Industrial Formulators: the chemistry of the unseen
Chemistry can often feel complex and difficult to understand. A product includes many different ingredients that interact with each other, so it can often be unclear which ingredient does what. A big part of many products in households and industries today involves formulations.
Formulations contain ingredients that do not chemically react with one another but can help a product bring out specific results when combined. However, finding the right combination of ingredients and the best way to apply the formulation can be extremely challenging.
At BASF, the job of finding the right ingredients and enhancing the performance of our customer’s products is in the hands of Padma Prabodh Varanasi, Ph.D., and his team.
What industrial formulators are all about
The industrial formulators business in the Care Chemicals division at BASF develops and tests products in several different industries, from coatings to construction, crop protection, plant nutrition, and animal health, among others.
Formulators help alter the properties of substances “without changing the composition of the material,” explains Varanasi. For example, they can help control the amount of foam generated by a detergent or they can help cement keep a certain consistency, making sure it doesn’t dry too quickly.
Chelates, for example, are ingredients that can bind metal ions like calcium or magnesium ions, which can often be found in hard water, and keep them from forming deposits on process equipment. BASF’s chelates are normally part of dishwasher tabs, detergents, and micronutrients for crops.
Another example of the type of formulators that BASF provides to its customers is the raw materials for making binders in paints. Household paints have pigments and a binder, which connects the particles together and helps keep paint on the walls. These raw materials can be organic or made out of other materials.
A chemical engineer in search of answers
Born and raised in India, Varanasi studied chemical engineering just like his father and brother did and decided to come to America in pursuit of his Ph.D. and was able to study under renowned professionals in the field, including the late emeritus professor, Eli Ruckenstein.
He has been at BASF for 11 years, and during this time he has been in charge of several research and development groups, including the group involved in the development of a polymer called Sokalan HP20 for laundry applications which was selected as the winner of the BASF Innovation award, the highest honor BASF grants innovative initiatives.
Curiosity and a clear sense of the physics of the problem, as Varanasi puts it, are key motivators for him and his team. In order to find the right application for an unmet need of a customer, it’s key “to have a fundamental understanding of the science behind that need. What does this mean scientifically? And then, once you understand that, you can think of the suitable chemistry to address the parameters identified,” he explains.
This same drive to find a deeper understanding is what has led Varanasi, in his more than 35 years of experience, to participate in 30 research publications and presentations in international journals and in 100 patent applications in the U.S. and abroad.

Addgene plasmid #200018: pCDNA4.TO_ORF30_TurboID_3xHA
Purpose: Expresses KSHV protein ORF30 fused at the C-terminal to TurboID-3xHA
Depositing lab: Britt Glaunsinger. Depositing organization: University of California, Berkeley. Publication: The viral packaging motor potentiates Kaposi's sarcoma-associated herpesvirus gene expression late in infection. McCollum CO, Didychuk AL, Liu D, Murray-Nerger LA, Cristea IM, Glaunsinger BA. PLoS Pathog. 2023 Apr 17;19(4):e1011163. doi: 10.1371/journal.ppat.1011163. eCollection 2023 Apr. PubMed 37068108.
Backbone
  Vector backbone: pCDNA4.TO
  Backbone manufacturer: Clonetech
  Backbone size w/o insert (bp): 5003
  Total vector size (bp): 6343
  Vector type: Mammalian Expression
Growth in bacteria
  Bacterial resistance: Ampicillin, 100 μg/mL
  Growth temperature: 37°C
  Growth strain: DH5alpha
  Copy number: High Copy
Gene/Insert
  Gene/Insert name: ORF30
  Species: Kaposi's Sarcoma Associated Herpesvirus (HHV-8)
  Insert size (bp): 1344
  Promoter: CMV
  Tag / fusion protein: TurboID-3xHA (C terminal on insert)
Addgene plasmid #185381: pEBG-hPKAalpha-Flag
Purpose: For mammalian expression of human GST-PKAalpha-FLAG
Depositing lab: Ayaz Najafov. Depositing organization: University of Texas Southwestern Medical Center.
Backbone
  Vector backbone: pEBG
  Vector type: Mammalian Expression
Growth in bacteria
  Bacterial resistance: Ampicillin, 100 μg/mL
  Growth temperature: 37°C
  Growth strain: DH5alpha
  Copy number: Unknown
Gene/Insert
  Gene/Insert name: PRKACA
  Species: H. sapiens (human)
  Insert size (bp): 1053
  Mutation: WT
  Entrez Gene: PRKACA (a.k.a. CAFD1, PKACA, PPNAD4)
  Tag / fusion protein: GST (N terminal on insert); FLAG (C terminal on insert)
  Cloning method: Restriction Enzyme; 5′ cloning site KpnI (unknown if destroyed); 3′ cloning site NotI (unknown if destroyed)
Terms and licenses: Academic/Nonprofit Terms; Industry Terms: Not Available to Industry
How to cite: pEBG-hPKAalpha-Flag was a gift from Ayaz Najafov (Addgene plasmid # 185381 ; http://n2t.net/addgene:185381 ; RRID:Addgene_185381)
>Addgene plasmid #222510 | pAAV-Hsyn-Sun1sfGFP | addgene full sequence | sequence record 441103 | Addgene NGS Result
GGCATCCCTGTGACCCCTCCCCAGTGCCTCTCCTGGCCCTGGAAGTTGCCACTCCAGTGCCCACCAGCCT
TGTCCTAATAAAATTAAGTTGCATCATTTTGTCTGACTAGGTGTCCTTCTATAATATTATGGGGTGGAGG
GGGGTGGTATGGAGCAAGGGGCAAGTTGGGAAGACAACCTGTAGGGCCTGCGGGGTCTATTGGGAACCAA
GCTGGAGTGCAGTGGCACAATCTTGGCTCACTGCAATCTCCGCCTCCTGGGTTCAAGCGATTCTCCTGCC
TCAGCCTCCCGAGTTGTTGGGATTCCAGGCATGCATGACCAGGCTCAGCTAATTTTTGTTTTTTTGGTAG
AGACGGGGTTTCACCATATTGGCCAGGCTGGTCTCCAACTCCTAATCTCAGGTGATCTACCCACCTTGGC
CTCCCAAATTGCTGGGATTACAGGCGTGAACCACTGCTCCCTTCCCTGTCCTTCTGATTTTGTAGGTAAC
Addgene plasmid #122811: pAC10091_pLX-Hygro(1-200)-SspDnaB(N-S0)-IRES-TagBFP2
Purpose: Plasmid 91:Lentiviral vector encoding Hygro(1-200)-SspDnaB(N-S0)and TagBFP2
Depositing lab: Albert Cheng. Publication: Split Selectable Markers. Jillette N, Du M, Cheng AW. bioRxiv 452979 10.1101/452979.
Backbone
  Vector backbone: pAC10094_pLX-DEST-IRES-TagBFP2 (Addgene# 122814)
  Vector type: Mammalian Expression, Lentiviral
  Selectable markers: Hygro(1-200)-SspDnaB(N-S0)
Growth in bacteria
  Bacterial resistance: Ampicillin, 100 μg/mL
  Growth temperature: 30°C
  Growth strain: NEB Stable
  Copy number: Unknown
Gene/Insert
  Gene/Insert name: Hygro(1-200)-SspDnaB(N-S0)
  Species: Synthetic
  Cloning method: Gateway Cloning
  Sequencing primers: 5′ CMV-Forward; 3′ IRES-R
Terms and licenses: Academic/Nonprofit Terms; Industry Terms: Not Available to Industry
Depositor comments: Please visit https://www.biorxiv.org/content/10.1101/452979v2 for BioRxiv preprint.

His professional achievements have also led him to receive the 2022 Samuel Rosen Memorial Award from the American Oil Chemists Society’s (AOCS) Surfactants and Detergents division for his contributions to the field of surfactants (substances that reduce surface tension and increase the ability to spread, for example, detergents).
The challenges of finding the right solution
One of the biggest challenges Varanasi’s team faces is that every formulation needs to produce measurable, objective effects. For example, does formulation "X" actually help kill weeds? How many cracks does cement get with the "Y" formulation? How does this compare to others in the market?
There is no room for subjectivity or perception and results cannot be associated with how a group of people feels about the product.
If BASF’s current technologies can meet this need, then the process becomes much easier. If not, understanding the physics of the problem paints a much clearer picture of the path forward.
Testing can also be difficult when it comes to industrial products because they need to be tested on a much larger scale and mimicking the process in BASF’s U.S. lab isn’t always possible. For this reason, Varanasi has a close relationship with universities and external specialized labs that can help accelerate the development process.
Collaboration and frequent interactions with BASF labs from other regions are also essential to accelerate the process, not only in terms of testing and data collection but to exchange ideas and share useful practices. By doing this, they can also avoid spending time on products that have already been developed.
New formulations and applications are discovered every day, and scientists like Prabodh Varanasi are key to driving innovation and change within BASF and in different industries.
Yet, despite all of his achievements, he is far from done yet. In his words, “I still have a lot of passion and a desire to make useful scientific discoveries in which I have a clear understanding of every aspect involved.”